Born in Detroit, Michigan, in the midst of the Great Depression, Marge Piercy (b. 1936) is an American poet and novelist, perhaps most famous for her New York Times best-selling novel Gone to Soldiers (1988). The first in her family to attend college, Piercy published her first book of poems in 1968. Since then, she has authored 15 novels, a play, and 17 volumes of poetry. In this poem, first published in a volume of the same name in 1973, Piercy suggests how people work is as important as what they do.
Examine the images the poem uses to describe admirable ways of working: jumping into work head first; harnessing oneself, an ox to a heavy cart; submerging oneself in the task. What idea of working do these images convey? What does Piercy mean by “real work”? Is it true that everyone wants it? What is the meaning of the poem’s title? Do you aspire “to be of use”?
The people I love the best
jump into work head first
without dallying in the shallows
and swim off with sure strokes almost out of sight.
They seem to become natives of that element,
the black sleek heads of seals
bouncing like half-submerged balls.
I love people who harness themselves, an ox to a heavy cart,
who pull like water buffalo, with massive patience,
who strain in the mud and the muck to move things forward,
who do what has to be done, again and again.
I want to be with people who submerge
in the task, who go into the fields to harvest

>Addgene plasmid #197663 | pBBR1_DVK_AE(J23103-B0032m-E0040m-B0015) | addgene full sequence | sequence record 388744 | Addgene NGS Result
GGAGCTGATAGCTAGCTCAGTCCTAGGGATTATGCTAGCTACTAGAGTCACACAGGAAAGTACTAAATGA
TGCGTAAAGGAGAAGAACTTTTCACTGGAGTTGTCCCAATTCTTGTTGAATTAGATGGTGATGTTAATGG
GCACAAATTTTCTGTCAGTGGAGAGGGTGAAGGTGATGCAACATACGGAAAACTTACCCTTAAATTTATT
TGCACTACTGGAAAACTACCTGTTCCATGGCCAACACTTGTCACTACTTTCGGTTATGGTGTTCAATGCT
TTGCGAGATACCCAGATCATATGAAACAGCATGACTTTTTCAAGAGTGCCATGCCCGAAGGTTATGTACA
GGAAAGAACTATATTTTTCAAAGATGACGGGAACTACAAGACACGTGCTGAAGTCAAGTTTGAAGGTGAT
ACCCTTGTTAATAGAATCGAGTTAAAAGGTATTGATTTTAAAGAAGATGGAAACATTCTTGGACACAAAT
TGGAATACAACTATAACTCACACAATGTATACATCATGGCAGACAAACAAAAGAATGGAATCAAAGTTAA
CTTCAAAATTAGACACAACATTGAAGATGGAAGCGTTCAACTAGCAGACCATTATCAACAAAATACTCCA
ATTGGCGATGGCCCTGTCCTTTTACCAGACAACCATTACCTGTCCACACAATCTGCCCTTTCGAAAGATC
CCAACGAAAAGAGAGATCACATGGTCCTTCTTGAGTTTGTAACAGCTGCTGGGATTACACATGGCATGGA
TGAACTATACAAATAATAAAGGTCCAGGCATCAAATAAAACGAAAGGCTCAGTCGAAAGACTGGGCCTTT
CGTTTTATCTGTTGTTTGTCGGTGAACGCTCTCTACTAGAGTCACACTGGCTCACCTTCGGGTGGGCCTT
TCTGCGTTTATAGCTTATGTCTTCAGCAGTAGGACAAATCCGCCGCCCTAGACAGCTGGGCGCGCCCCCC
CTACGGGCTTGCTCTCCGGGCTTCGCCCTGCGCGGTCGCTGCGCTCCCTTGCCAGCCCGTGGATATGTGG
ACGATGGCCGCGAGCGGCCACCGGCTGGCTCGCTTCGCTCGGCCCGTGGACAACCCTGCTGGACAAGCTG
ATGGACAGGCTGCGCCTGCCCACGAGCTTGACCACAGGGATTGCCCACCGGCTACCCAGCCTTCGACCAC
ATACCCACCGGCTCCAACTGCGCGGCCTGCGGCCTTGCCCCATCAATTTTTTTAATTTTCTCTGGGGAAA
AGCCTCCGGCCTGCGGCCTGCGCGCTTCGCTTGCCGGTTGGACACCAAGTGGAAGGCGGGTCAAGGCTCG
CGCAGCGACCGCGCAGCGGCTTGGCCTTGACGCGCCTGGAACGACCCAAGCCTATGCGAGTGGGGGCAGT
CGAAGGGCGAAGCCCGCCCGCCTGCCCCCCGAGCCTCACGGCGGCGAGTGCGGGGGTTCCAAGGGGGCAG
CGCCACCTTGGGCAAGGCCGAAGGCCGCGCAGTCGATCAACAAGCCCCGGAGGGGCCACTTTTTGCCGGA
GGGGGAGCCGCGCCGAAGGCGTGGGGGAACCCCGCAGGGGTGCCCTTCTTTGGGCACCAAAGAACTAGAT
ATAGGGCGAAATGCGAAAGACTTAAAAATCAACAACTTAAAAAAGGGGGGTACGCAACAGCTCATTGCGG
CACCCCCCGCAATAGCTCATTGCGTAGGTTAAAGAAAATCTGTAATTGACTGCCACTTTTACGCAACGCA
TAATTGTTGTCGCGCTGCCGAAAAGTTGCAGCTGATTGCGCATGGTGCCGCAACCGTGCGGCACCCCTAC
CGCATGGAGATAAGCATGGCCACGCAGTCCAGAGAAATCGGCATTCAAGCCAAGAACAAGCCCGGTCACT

and work in a row and pass the bags along,
who are not parlor generals and field deserters
but move in a common rhythm
when the food must come in or the fire be put out.
The work of the world is common as mud.
Botched, it smears the hands, crumbles to dust.
But the thing worth doing well done
has a shape that satisfies, clean and evident.
Greek amphoras for wine or oil,
Hopi vases that held corn, are put in museums
but you know they were made to be used.
The pitcher cries for water to carry
and a person for work that is real.
Piercy, Marge. “To Be of Use.” From Circles on the Water, copyright © 1982 by Middlemarsh, Inc. Used by permission of Alfred A. Knopf, a division of Random House, Inc. Any third party use of this material, outside of this publication, is prohibited. Interested parties must apply directly to Random House, Inc. for permission. For on-line information about other Random House, Inc. books and authors, see the Internet website at www.randomhouse.com.